Tomorrow is the fifth anniversary of the Iraq war. For Americans, especially those who have lost loved ones, it will be another sad milestone pointing to this nation's greatest foreign policy and military debacle.
For Iraqis, it will be one more day filled with infamy. Five years after a White House media consultant came up with the term to describe the obliteration of one of the world's oldest civilizations, "shock and awe" has become the existential shorthand for the daily reality of ordinary Iraqis.
Since the first American missiles slammed into Saddam's palaces on March 19, 2003, there have been 1,826 days of infamy -- and that's not counting the decade of international sanctions that proceeded the war and the U.S. occupation.
The Iraq war itself -- a misnomer if ever there was one -- was over in less than a month.
Saddam Hussein's Republican Guard never showed up for the long promised "mother of all battles," so the American military had a false sense of accomplishment by toppling the regime so quickly.
Today, U.S. forces are attempting to be honest brokers in the middle of a civil war we don't understand and never anticipated.
Sen. John McCain has already given American voters dollops of his patented "straight talk" on the issue.
The Republican presidential nominee said the United States may have to remain an occupying force in Iraq for another century or so, or however long it takes to get a Western-oriented liberal democracy up and running in a land that used to give King Nebuchadnezzar fits and nightmares.
While it's tempting to laud a member of the president's party for making the effort to actually think ahead when it comes to war and occupation, Mr. McCain subscribes to the same fatalism that stranded the world's greatest military in Babylonia in the first place.
Only the truly mad, the perverse and the morally obtuse would argue that the invasion and occupation of Iraq five years ago was anything but an unnecessary and destabilizing military adventure.
What we now know would have been knowable then if the mainstream media had not succumbed to the politics of fear. Those who questioned the Bush administration's logic for war were marginalized and mocked as hopelessly "unpatriotic" and borderline seditious.
None of the voices of those who marched in every major American city that winter mattered.
Those who had serious doubts that a second war against Saddam would go as "gloriously" as the first were seen as figures to be pitied.
History was passing war skeptics and "dead-enders" by in its rush to erect utopias and Jeffersonian democracies where tyrannies once thrived.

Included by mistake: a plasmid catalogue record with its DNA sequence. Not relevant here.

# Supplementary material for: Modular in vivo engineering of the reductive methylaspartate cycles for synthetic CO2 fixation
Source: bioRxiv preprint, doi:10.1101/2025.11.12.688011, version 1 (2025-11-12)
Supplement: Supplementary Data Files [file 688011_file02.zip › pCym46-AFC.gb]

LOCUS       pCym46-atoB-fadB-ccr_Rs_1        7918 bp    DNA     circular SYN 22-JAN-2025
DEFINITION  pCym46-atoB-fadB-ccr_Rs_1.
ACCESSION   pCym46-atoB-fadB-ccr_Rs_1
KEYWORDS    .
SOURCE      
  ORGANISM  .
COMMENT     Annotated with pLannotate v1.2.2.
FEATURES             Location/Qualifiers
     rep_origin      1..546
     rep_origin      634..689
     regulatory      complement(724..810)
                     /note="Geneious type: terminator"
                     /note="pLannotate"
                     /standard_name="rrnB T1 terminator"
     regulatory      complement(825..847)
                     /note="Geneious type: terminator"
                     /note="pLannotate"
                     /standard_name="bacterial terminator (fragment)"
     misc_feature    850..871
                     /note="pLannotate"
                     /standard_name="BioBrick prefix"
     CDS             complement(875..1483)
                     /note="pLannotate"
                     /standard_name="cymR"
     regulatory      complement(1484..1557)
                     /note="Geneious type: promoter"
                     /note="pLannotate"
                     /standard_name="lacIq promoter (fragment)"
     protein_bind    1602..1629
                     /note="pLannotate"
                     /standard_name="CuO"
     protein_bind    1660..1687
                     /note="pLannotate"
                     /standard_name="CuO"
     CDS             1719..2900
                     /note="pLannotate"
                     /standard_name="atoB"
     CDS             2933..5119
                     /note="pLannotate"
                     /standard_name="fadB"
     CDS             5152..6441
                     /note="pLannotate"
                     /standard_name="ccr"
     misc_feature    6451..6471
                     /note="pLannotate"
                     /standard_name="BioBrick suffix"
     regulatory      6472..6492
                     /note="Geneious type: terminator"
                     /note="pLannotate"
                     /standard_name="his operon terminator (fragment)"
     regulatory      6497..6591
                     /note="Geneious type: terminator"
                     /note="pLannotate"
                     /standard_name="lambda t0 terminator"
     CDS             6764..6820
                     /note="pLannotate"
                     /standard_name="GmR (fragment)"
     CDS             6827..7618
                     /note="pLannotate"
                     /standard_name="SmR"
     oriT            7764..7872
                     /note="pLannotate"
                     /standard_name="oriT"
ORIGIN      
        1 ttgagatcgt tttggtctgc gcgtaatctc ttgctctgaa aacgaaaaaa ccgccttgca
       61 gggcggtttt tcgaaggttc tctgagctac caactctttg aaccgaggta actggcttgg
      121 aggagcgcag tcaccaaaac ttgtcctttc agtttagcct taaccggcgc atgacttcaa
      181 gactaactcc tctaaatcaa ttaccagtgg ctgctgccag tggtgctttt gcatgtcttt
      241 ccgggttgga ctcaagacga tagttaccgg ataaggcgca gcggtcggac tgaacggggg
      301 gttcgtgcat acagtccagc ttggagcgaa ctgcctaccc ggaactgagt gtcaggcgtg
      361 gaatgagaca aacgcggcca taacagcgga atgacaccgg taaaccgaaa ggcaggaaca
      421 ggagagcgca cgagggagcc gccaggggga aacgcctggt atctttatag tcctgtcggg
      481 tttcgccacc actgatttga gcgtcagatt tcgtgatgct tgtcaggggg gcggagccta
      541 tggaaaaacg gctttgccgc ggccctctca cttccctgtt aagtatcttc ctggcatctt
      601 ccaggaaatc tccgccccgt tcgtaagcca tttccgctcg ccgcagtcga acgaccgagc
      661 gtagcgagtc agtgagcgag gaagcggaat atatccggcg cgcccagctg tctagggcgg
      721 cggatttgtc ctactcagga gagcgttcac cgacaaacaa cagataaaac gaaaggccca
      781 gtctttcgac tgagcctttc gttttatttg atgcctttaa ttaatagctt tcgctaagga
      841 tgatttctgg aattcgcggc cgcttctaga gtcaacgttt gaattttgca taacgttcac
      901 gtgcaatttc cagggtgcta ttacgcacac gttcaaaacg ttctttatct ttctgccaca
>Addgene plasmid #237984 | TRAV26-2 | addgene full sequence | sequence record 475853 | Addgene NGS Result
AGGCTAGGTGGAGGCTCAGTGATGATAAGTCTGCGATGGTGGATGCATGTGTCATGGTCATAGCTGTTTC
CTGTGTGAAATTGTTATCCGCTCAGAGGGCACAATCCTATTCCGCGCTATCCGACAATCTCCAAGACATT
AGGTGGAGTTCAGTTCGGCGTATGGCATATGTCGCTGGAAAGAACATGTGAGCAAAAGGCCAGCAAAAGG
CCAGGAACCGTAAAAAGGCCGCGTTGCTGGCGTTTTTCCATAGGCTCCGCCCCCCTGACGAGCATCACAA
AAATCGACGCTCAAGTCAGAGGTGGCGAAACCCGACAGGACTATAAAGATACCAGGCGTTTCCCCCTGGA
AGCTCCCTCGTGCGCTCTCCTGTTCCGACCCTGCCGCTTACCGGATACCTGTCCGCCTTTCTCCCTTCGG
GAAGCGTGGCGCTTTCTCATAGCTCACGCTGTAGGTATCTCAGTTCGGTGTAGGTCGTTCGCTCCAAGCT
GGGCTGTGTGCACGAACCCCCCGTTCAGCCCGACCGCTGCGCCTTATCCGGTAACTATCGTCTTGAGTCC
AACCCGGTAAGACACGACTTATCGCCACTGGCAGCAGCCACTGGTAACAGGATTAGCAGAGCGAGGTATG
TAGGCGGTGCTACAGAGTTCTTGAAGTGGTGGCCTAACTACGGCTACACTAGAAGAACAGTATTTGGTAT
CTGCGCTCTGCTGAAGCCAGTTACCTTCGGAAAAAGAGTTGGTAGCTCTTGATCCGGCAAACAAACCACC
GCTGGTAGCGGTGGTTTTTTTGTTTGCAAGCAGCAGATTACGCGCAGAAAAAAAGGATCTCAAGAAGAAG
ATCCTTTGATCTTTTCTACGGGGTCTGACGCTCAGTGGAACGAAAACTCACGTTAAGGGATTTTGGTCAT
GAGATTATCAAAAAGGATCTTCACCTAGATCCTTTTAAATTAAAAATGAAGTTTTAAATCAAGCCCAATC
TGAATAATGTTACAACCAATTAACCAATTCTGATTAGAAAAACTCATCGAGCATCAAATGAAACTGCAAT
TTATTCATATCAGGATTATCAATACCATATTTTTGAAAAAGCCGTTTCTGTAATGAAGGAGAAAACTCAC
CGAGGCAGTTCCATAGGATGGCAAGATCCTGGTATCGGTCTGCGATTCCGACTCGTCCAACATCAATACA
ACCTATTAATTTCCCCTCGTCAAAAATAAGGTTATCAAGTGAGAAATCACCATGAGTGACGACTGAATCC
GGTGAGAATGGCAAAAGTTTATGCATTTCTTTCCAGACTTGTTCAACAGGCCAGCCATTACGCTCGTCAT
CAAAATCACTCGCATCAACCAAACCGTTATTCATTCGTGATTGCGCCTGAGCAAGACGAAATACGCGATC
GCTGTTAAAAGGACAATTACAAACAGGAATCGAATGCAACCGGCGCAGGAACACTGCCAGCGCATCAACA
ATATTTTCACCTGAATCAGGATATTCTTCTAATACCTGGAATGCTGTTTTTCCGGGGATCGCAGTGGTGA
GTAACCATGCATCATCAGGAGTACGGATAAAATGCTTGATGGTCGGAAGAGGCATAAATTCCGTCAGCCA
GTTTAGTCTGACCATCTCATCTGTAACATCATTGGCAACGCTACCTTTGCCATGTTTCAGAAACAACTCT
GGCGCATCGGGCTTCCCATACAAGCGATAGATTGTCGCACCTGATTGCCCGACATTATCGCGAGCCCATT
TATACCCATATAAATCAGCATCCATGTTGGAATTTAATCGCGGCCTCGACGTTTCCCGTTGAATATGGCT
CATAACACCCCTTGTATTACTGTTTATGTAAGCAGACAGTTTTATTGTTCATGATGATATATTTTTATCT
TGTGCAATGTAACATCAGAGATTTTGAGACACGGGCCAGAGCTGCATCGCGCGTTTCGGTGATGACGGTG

So, Americans swallowed whole the sugarplum fantasies of an administration that had no real plan about how to proceed after toppling a tyrant.
After the initial euphoria by the media and the administration died down, the unsettling truth about our Iraq adventure began to sink in. "Shock and awe" took on new connotations.
Shock and awe over our superior military might became speechlessness over the tens of thousands of Iraqis killed since the bombs began falling.
The deterioration of the Iraqi economy and the degradation of the country's infrastructure after years of sanctions aimed at toppling Saddam's regime was another example of shock and awe.
The insurgency and the violence that fuels the average Iraqi's sense of cultural and political loss is another way of experiencing shock and awe.
Our tendency as Americans is to view the war solely through our eyes. For those who lack an empathetic imagination, seeing the war through the eyes of Iraqis who have lost loved ones to bombs, kidnappers, ethnic marauders and other forces that have reduced life in that country to a Hobbesian ordeal is too much of a stretch.
To insist that the "surge" is working is to discount the experience of those who continue to die by the dozens every day in Iraq.
It is true that U.S. soldier deaths are down, but what happens when we tote up the daily casualty figures for Iraqis? Shouldn't their health and safety figure in the equation of success and failure?
The surge may be working for us as an occupying army, but is it working for the Iraqis?
Yesterday, a female suicide bomber killed 39 Shiite worshippers and wounded 54 in Karbala at the same time Sen. McCain and Vice President Dick Cheney were making the rounds in Baghdad.
Mr. Cheney celebrated America's anniversary in Iraq by repeating the gospel of the Bush administration: "It would be a mistake now to be so eager to draw down the force that we risk putting the outcome in jeopardy. And I don't think we'll do that."
Mr. McCain was flanked by Sens. Joe Lieberman and Lindsey Graham, two colleagues who support his vision of a century-long crusade in Iraq. With five years down and 95 to go, the three senators continue whistling while strolling quickly past Iraq's ever-proliferating graveyards.
Tony Norman can be reached at firstname.lastname@example.org or 412-263-1631.